Paradoxically, the prolific Japanese director Kiyoshi Kurosawa graduates to the big-league Cannes competition with one of his more marginal, less accessible entries in "Bright Future." An obscure reflection on the inter-generational impasse and empty outlook of contemporary youth, this DV-shot drama occupies wavelengths too remote to be tuned in by audiences other than diehard Asian esoterica enthusiasts.
Over the past five years, Kiyoshi Kurosawa has steadily gained recognition at festivals with distinctively atmospheric horror and alienation chillers like “Cure” and “Pulse.” Paradoxically, the prolific Japanese director graduates to the big-league Cannes competition with one of his more marginal, less accessible entries in “Bright Future.” An obscure reflection on the inter-generational impasse and empty outlook of contemporary youth, this DV-shot drama occupies wavelengths too remote to be tuned in by audiences other than diehard Asian esoterica enthusiasts.
Originally titled “Jellyfish Alert,” the story concerns young utility plant worker Yuji (Joe Odagiri), who befriends his bored, impassive colleague Mamoru (Tadanobu Asano). In addition to their inarticulate anger, the two share an annoyance with their intrusively friendly boss Fujiwara (Takashi Sasano).
After performing an errand at the man’s home and staying to dinner, Mamoru glances back at Fujiwara’s family scene and ominously informs Yuji that “a storm is coming.” For no concrete reason, Yuji plans to kill their boss, but arrives at his house to find both Fujiwara and his wife (Marumi Shiraishi) dispatched by Mamoru.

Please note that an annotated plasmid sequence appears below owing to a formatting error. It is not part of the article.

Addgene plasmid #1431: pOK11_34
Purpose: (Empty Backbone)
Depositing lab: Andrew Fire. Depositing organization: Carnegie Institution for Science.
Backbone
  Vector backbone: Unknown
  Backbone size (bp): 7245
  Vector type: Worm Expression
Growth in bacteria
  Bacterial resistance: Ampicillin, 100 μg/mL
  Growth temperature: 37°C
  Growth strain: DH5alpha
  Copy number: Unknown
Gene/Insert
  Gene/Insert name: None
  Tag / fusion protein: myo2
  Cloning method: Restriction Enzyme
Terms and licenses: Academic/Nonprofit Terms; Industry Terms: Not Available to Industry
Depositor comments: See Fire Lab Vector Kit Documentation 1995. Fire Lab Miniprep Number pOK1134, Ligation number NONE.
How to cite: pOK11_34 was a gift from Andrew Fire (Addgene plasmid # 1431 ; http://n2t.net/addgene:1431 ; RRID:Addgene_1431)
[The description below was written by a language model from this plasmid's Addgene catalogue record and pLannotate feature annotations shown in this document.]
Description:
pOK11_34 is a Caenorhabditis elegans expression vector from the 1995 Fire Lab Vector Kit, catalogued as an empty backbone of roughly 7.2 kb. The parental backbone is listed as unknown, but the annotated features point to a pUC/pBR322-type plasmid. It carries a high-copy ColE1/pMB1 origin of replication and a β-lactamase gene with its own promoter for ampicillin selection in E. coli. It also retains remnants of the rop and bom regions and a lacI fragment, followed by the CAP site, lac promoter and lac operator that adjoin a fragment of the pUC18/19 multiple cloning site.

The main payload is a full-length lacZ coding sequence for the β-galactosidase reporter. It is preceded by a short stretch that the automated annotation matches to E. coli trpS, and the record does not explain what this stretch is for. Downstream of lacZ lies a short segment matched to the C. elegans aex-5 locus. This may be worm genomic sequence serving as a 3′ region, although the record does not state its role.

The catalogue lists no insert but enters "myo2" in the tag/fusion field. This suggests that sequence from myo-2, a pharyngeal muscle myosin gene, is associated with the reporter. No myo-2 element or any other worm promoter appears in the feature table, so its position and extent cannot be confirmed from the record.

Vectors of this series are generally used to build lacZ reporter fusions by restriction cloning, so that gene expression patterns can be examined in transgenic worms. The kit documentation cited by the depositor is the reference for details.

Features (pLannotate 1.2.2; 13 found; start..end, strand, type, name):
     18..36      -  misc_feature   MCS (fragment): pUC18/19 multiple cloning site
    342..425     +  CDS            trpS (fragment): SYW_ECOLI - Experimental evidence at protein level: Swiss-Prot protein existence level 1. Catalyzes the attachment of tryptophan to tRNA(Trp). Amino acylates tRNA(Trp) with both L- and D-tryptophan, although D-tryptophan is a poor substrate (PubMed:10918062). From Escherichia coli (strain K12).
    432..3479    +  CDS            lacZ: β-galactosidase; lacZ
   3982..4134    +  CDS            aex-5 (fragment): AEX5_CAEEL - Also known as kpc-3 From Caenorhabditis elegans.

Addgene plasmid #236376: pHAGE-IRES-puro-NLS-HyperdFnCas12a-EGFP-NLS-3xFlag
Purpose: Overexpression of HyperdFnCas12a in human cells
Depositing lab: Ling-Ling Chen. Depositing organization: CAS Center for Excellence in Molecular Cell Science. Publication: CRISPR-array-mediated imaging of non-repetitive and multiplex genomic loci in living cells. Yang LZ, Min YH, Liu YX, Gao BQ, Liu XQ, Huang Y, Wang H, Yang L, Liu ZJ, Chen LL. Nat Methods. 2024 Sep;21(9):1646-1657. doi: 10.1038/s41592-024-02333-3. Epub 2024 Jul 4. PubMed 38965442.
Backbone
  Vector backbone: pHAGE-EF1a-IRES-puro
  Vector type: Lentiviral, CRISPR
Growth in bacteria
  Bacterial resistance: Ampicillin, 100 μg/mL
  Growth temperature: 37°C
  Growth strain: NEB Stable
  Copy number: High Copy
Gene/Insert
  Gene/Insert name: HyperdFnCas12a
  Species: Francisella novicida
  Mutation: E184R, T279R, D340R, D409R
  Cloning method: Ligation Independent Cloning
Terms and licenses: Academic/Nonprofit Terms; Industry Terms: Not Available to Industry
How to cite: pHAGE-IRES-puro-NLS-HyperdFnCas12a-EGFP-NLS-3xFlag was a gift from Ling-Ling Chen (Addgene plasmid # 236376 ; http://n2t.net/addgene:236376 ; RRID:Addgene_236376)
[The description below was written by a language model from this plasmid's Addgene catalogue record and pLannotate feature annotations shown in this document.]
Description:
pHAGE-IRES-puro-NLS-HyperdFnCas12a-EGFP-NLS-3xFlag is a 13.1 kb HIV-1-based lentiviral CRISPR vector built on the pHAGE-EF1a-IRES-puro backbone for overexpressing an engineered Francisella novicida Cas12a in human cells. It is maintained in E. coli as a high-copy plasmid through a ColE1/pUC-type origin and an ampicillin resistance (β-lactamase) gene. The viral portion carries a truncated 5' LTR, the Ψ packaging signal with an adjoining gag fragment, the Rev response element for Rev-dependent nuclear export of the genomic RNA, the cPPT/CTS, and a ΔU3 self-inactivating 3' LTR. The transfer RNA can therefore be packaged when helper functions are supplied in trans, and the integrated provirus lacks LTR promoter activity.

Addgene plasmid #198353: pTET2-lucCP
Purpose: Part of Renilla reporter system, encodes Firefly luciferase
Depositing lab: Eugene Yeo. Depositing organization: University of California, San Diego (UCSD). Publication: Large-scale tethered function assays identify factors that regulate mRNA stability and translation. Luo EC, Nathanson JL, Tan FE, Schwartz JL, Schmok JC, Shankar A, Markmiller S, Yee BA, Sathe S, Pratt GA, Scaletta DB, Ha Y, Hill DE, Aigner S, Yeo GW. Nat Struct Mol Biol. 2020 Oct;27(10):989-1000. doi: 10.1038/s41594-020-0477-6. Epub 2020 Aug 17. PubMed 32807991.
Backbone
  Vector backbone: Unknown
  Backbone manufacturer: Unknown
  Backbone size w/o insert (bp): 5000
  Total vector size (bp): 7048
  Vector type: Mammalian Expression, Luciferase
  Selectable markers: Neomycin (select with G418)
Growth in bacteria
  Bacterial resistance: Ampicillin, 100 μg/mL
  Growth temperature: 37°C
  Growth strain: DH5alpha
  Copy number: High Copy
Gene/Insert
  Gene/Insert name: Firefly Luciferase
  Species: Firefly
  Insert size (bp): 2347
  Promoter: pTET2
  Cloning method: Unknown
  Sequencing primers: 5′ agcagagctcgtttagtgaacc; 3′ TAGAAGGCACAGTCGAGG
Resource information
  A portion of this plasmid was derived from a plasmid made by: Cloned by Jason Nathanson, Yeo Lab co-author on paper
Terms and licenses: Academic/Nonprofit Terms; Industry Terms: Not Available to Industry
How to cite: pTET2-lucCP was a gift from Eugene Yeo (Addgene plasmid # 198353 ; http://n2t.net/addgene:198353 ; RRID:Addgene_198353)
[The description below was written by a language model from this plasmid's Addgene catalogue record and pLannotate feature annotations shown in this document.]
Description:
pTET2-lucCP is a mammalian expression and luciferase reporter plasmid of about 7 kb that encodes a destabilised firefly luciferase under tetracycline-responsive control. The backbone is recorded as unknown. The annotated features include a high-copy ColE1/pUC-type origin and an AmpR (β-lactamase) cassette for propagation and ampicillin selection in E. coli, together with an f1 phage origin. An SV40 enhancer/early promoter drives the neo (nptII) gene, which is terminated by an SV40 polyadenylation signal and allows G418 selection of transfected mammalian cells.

With Mamoru in prison awaiting execution for murder, Yuji is entrusted with the care of his lethally poisonous pet jellyfish, continuing the sea creature’s gradual acclimation from salt to fresh water. Following Mamoru’s execution, Yuji also forms an uneasy bond with his dead friend’s father (Tatsuya Fuji), who makes fumbling attempts to establish the kind of relationship he was unable to sustain with his son.
Kurosawa creates some striking imagery, in Yuji’s dreams of the future or in the ghostly electric glow of the red jellyfish, representing almost the only color in an otherwise bled-out visual field. The drama is shot in high-contrast tones in a limber, unconstrained style facilitated by the digital camera — 35mm blowup looks decent, without hiding its video origins.
There’s an arresting metaphor in the sea creatures’ behavior as loners that sting upon contact, and in their graceful, watery liberation from an inhospitable urban society. But the writer-director’s story sense is far too distracted, clouding the film’s themes and even its basic plotline and allowing only the most glancing insights into its characters. Relative newcomer Odagiri makes a coolly charismatic lead.